The Inertia

On the latest episode of Jamie O’Brien’s podcast, he sat down with Blair Conklin to discuss river waves. At the top of the episode, they got into a discussion of the development of Conklin’s career, particularly how it has been augmented by his appearance in viral videos online. It turns out that Conklin has an interesting and very compelling theory on how the sport of skimboarding is inherently catered to producing viral content online.

“I think that there’s a kind of a formula to a viral clip these days, and skimboarding seems to fit that mold pretty well,” he explained. The first cornerstone of his argument is essentially that skimboarding is relatively accessible to spectators, especially compared to surfing. He went on, “You want to get people’s attention really quick and with skimboarding the action is right in front of you. Whether you’re running from the beach or running into a wave at Kelly Slater’s wave pool, it’s all happening right there.”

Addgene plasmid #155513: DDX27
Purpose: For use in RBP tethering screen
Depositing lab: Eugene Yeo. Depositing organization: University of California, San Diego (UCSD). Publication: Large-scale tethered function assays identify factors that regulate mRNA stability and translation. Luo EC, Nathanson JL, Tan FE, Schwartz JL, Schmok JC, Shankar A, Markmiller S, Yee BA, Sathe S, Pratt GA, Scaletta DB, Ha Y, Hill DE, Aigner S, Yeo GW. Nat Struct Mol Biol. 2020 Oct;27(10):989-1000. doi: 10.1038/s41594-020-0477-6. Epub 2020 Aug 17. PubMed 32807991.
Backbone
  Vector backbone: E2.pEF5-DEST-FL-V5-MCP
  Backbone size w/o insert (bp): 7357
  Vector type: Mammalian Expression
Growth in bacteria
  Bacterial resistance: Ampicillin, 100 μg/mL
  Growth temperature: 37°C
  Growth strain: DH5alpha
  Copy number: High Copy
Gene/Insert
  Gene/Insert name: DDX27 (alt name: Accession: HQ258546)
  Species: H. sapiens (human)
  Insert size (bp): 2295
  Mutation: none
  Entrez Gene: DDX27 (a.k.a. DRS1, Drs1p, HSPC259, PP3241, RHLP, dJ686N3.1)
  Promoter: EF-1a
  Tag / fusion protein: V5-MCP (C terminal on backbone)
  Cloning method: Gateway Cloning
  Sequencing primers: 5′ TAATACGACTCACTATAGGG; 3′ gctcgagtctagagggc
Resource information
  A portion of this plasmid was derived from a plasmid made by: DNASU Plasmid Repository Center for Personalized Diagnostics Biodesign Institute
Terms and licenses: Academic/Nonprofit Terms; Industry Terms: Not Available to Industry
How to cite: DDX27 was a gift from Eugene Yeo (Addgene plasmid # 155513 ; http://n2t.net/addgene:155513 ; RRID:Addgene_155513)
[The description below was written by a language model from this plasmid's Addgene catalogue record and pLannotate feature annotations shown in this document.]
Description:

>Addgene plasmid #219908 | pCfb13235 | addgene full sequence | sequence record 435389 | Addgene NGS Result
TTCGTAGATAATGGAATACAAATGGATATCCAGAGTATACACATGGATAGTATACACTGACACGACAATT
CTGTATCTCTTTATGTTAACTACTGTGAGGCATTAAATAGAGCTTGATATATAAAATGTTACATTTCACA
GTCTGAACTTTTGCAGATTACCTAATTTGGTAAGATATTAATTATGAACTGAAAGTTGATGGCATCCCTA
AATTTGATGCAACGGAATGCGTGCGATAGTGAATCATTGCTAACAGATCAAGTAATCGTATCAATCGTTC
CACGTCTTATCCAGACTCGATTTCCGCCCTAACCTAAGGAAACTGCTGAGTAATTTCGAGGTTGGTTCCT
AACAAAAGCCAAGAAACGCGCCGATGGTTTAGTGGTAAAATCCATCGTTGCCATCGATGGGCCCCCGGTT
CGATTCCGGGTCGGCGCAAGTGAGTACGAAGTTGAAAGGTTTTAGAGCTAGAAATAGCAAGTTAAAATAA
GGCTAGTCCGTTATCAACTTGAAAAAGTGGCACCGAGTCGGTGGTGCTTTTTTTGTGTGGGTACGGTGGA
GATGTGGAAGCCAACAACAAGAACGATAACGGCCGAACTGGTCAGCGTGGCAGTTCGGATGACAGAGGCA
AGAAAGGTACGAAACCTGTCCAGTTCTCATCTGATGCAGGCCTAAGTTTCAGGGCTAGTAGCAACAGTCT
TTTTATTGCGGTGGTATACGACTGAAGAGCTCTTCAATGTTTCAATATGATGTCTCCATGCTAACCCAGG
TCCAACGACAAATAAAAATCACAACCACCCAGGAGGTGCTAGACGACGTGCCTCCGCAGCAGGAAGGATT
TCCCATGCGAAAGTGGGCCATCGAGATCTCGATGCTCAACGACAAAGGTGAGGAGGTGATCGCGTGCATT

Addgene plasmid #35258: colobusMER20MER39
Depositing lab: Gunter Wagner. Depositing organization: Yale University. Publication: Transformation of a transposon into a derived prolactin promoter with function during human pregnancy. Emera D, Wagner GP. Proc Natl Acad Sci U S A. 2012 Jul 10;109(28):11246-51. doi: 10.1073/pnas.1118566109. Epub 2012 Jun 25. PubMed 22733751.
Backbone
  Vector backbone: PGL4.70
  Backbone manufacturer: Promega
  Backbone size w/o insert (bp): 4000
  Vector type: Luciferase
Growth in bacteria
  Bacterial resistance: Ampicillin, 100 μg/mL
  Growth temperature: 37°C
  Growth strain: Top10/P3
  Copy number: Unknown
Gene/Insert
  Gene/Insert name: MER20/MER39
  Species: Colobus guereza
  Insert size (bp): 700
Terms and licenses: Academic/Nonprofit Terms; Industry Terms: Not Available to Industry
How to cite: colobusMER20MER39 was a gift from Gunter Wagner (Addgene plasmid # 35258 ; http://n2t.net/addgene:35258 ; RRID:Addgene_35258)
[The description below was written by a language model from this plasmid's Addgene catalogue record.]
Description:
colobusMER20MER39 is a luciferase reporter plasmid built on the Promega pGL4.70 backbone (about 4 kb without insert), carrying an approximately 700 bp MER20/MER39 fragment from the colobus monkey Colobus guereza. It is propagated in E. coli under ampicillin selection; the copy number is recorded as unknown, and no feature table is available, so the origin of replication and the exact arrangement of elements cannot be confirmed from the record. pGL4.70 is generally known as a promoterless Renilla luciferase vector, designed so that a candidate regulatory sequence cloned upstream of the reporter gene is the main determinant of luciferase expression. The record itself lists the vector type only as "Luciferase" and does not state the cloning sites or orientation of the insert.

Building on that, the accessibility of skimboarding to audiences makes it equally easy to amass footage. “Anyone and their grandma can film it with an iPhone,” added Conklin “so you end up with all these iPhone clips, whether you want ‘em or not. There’s some really good stuff you can end up with, just from going down to the beach on any given day and getting one good wave.”

Finally, the timing of a skimboard ride fits perfectly into that viral video ‘mold,’ from the dramatic opening seconds to the bite-sized length of a full clip. “It’s almost like the perfect timeframe, too,” said Conklin. “It’s around a 15-second ride, maybe a 10-second ride. The first three seconds is someone sprinting their butt off – ‘Where are they going? What are they doing?’ It kind of puts that question mark to it.”

In the end, the fact that skimboarding seems to be tailor made for the internet has benefitted not only Conklin, but the entire sport. “I think that’s what really put skimboarding on the map, was how well it does on social media,” he concluded. “Now that there’s a bunch of people doing it, and really, really at a high level, it’s helped grow our sport a lot.”